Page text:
Product HTC One V
Website HTC One V
Specifications 1GHz single-core Snapdragon processor, Adreno 205 GPU, 3.7in WVGA 480x800 display, 512MB RAM, 4GB of internal storage with microSD support for up to 32GB, 5MP autofocus rear camera with LED flash and HD 720p video, HSDPA, WiFi 802.11 b/g/n, Beats audio, 1,500mAh battery, Android 4.0 Ice Cream Sandwich (ICS), HTC Sense 4.0, 120.3x59.7x9.2mm, 115g
TAIWANESE PHONE MAKER HTC's One V smartphone is the most affordable member of the HTC One club, although it's arguably the most charming too. Its chin gives a nod to the popular HTC Legend of 2008 fame, and it arrives stuffed full of high-end features despite its budget £200 price tag.
As any potential buyer will know, the standout feature of the HTC One V is its old-school "chin" design, recycling the popular look of the HTC Legend. This cosmetic oddity helps the phone to stand out from the incoming wave of look-alike Android phones, although despite HTC's claims it makes the phone no more comfortable when held to your face.
In terms of build quality, the HTC One V feels much more expensive than it actually is. The phone has been crafted from a lightweight metal, which gives it a premium feel in the hand, and offers a feel of durability. At just 120x58x9.2mm and weighing 114g, the phone remains easily pocketable too.
A 3.7in WVGA 480x800 screen sits in the handset's aesthetically pleasing casing, offering viewing space slightly larger than that of the Iphone 4S and a decent pixel density of 252ppi (pixels per inch). We found that graphics looked nice and detailed and small text didn't require much effort to read, but images were slightly lacking in vibrancy compared to the HTC One V's more expensive siblings.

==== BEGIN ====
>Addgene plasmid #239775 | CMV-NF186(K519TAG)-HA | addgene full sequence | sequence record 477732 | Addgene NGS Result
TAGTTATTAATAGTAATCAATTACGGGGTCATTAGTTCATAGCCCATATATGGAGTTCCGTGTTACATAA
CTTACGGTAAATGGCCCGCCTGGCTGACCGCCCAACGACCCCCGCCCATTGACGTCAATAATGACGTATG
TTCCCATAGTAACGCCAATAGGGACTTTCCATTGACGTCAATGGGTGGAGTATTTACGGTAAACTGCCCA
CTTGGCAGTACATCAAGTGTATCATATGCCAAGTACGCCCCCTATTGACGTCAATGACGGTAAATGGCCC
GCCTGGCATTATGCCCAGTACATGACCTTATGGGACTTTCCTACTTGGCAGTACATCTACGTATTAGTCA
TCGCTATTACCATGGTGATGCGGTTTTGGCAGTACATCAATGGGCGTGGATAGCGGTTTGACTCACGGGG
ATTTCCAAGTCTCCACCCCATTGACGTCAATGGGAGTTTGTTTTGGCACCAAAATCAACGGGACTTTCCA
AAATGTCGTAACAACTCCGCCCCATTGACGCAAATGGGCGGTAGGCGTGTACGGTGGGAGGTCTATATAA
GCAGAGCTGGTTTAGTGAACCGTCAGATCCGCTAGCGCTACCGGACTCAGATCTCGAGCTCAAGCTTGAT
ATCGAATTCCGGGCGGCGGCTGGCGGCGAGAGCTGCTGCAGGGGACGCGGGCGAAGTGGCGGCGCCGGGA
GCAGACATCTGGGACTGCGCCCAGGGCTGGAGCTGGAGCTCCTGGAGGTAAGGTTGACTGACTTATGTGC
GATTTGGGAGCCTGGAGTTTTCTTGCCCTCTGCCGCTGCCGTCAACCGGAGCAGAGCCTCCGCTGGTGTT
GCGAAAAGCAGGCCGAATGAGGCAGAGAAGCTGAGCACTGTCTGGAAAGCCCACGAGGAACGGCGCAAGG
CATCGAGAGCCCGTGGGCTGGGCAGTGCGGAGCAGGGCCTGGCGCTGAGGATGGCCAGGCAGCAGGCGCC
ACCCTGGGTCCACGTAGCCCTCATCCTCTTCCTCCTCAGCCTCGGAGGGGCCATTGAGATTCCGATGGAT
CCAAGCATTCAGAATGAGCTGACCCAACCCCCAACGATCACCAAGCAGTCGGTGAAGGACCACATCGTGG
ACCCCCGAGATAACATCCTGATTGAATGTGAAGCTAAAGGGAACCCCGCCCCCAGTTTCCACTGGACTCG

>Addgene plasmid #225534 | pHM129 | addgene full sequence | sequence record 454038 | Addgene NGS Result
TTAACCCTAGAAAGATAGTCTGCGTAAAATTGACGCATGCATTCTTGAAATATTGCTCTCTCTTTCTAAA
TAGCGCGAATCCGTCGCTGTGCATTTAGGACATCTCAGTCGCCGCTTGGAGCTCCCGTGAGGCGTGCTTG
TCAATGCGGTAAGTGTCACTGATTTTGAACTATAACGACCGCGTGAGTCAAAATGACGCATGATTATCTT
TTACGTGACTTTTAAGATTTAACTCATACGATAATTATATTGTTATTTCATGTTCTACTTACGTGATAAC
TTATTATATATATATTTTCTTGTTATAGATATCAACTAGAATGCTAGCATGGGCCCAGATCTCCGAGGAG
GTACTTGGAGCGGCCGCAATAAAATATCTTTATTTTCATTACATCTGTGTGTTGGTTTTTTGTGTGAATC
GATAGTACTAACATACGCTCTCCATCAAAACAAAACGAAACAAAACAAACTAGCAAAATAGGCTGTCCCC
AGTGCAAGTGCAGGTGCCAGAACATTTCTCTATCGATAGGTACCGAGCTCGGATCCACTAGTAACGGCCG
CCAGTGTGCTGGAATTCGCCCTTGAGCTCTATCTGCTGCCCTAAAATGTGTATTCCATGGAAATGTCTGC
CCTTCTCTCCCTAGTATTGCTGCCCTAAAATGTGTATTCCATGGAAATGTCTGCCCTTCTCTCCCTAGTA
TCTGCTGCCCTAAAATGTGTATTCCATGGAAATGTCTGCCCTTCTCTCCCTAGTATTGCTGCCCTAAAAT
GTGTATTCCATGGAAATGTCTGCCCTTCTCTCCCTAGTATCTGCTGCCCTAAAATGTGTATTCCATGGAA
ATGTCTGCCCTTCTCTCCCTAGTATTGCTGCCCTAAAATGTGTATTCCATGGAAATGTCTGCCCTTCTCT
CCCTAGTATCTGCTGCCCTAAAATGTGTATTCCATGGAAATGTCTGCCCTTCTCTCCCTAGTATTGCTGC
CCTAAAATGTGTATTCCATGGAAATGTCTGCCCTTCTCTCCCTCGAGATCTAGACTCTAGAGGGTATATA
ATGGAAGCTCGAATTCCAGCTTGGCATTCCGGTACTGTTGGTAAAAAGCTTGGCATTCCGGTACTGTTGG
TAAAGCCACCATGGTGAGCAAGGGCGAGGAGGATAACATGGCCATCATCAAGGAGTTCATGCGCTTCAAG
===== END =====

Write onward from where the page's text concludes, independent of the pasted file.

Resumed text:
Skinny Ice Cream Sandwich
Given its £199 price tag we were surprised to discover that the HTC One V arrives running Android 4.0 Ice Cream Sandwich straight out of the box. This comes paired with the latest HTC Sense 4.0 user interface (UI), which gives the One V most of the functionality that you'll find on the more expensive HTC One S and HTC One X handsets.
However, adopters shouldn't be expecting all of the bells and whistles included with the more expensive HTC One handsets, as HTC has slimmed down the Sense UI to work more efficiently with the One V's less impressive internals. For example, HTC's 3D-style Recent Apps menu is gone, and the phone also lacks Face Unlock functionality.
Still, the skinny version of HTC's latest Sense overlay offers an all-around simple and intuitive user interface, and is much-less cluttered than previous iterations. We can't get enough of the phone's quite quirky "ring pull" lock screen design either, which will no doubt keep the company clear of a "slide to unlock" patent spat with Apple.
We can't help but think that with the latest version of Android onboard, the HTC One V might be inexpensive but it's already well positioned for an update to Android 5.0 Jelly Bean.